I bought a dual band antenna today and need an Elmer to help me with its placement. The first picture shows the locations circled in red. I would lean towards the more "inboard" position. The issue with this position is that the antenna could hit the hi-lift. I can mitigate this by ensuring that the rubber block on the hi-lift prevents this.

In general, I would prefer to have the antenna in more of an inboard position as I think it would make a minor ground plane difference. Comments?

How thick is that mounting plate? looks like 1/4 inch. My concern is the plate might be to thick for a standard NMO mount. You might have to go with a thick NMO mount.

Last edited by Seldom Seen; 04-30-2008 at 06:16 PM.

A couple of points about antennas.

An antenna will always try to find a return current path, it's up to you to help it find one easily. In the case of 1/2 wavelength antennas the designers will usually design the current path into the antenna itself to make them less dependent on you providing one during installation. But the antenna will still benefit from a ground plane if you provide one, primarily in radiating a more uniform pattern. But if the antenna is termed ground plane independent, then you don't need one, unlike a standard 1/4 wavelength antenna where you have to have one to work right. Sometimes manufacturers tell you this and sometimes not. The best advice I can offer here is to see what the Harley and Goldwing guys find work best on their bikes since those are gonna be the most ground plane challenged vehicle shy of your own two feet.

Second, with a metal whip you never want it to touch anything metal on the truck that might be at or relatively close to grounded. As annoying as the clanking would be on the Hi-Lift, I'd be worried that since it's bolted to the truck it is weakly grounded and that might eventually make your radio very unhappy.

Thirdly, an antenna radiates along it's whole length and anything conductive around it will act like a secondary antenna. This might help you if by chance the stars align (this is how a Yagi works, sympathetic elements focus the energy), but more likely it will just mess up your pattern. So you want to try and be away and/or above roll bars, sheet metal, spare tires and the like.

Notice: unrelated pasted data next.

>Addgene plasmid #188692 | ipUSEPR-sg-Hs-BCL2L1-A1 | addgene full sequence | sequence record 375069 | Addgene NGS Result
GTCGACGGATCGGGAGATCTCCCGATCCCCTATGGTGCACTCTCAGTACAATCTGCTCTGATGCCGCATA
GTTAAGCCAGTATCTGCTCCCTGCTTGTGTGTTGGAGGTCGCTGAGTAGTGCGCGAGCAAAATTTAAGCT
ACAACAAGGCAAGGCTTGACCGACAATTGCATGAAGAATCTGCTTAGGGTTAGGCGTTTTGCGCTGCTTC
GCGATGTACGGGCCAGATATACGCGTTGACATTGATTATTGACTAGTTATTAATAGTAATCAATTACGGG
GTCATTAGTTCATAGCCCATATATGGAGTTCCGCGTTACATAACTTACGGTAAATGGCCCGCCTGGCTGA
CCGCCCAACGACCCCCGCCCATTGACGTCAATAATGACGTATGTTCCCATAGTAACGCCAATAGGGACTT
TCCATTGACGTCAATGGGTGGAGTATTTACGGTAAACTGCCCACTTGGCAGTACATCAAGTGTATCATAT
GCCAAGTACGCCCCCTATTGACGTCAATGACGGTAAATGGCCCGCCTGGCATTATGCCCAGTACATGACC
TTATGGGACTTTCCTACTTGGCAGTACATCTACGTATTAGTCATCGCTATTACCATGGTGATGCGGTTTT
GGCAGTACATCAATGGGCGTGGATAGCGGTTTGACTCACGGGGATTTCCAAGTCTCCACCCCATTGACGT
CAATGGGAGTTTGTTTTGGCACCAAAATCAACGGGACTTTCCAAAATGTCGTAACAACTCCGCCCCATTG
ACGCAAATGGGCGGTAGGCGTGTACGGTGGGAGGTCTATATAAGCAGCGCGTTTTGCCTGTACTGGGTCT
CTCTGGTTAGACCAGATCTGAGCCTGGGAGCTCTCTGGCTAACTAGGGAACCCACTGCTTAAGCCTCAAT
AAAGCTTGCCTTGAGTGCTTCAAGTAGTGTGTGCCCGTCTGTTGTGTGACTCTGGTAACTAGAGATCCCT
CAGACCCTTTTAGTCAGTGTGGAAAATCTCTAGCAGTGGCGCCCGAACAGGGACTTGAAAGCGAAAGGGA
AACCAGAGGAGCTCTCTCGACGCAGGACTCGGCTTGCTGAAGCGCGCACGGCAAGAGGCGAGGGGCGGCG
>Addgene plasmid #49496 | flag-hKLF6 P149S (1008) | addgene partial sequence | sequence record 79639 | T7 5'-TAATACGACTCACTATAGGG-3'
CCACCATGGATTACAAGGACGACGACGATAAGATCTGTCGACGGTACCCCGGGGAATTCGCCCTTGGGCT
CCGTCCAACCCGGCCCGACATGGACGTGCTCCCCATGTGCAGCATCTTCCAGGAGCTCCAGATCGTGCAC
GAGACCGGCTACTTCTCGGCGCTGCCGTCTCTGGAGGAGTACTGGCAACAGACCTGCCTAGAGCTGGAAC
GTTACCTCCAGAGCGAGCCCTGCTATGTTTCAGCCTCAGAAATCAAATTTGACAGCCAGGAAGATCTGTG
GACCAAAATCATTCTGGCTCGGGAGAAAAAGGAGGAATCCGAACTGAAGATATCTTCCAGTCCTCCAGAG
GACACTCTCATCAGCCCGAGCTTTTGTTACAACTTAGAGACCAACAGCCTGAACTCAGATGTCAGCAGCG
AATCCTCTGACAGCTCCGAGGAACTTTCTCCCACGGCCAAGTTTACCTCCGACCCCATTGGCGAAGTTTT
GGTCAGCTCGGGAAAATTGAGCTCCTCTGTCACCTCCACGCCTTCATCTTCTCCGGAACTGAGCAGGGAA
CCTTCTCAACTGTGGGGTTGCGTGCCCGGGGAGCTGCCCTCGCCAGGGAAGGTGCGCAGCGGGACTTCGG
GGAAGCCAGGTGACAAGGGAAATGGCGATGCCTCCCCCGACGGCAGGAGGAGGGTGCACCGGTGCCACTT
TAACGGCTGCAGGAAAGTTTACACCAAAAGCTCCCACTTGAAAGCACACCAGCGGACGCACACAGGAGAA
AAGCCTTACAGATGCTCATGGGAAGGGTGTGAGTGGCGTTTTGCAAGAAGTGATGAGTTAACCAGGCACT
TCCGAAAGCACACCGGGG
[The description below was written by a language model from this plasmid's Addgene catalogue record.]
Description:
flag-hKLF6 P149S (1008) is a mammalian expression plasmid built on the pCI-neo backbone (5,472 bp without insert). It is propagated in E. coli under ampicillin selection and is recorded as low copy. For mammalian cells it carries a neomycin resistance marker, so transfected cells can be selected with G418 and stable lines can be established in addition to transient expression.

So with all that in mind, locating your antenna then becomes essentially impossible in the real world. What I usually tell people is to find a place that you can live with primarily, since if the antenna is annoying then ideal performance doesn't matter. Once you've identified a spot, then use the above rules of thumb to try and position it the best as possible. You notice that the roof is almost always the best spot performance-wise, but does have the downside of making your truck taller and finding tree branches becomes easy. And with a soft top, the roof in a way becomes as much of a challenge as any other spot to get a ground plane and solid mount. So everything is a compromise.

1: I asked about bonding and the guy said don't bother because I was probably grounded decently already. I am happy to do the bonding, but don't plan on putting an HF rig in this 40 any time soon. To bond, or not to bond; that is the question?

2: I am running my Kenwood TH-F6a and a Comet SBB7 dual band antenna. The goal was to put an antenna on the 40 that I could use today for the HT, and evenually with a V710A. when I posed this question at HRO the furst guy, Kent said that the performance of the HT with the SBB7 would be worse than with the rubber duck. The second guy said that I would have no decrease in performance, other than some dB loss on the conductor. The second answer seemed to make more sense to me. What do you think?

3: I had envisioned the antenna connection point on the tire rack above the spare. This would raise the antenna, get a lot further away from the hi-lift. I also wanted to put the antenna in the center of an 18" steel circle that would be used as a gound plane. Due to communications issues, the bumper was not built this way. Is the 18" GP overkill?

4: I can still modify what I have to accomodate most of the original design. This picture is below (Sorry I don't have a groovy Nathaniel CAD drawing).

Originally Posted by Mendocino View Post
1: I asked about bonding and the guy said don't bother because I was probably grounded decently already. I am happy to do the bonding, but don't plan on putting an HF rig in this 40 any time soon. To bond, or not to bond; that is the question?
Yes, if you can get a piece of grounding strap, it would be best. This is true for any place where continuity might not be great, like across hinges, pivots, bolted connections, etc.
The antenna has no idea what is feeding it, a 100W HF rig, 5W HT or 50W mobile. It does not care, RF energy is RF energy. The first guy is wrong. The only conceivable difference between an HT and regular radio with a SO239 jack is that you have to use a BNC- or SMA-to-SO239 adapter and that will have additional loss. But an external antenna's efficiency will far outweigh the little bit lost in the adapter.

4: I can still modify what I have to accomodate most of the original design. This picture is below (Sorry I don't have a groovy Nathaniel CAD drawing).
That 18" steel circle will make a fine ground plane (for someone reading along, he picked that since it's 1/4 wavelength on 2m). Between that and the added height, that looks like a pretty decent mount. If it turns out to be visually unpleasing or just in the way, you could reduce the size of the circle as long as you keep the height. Height is the primary goal with VHF and UHF antennas since the SBB7 AFAIK doesn't absolutely need a ground plane to work.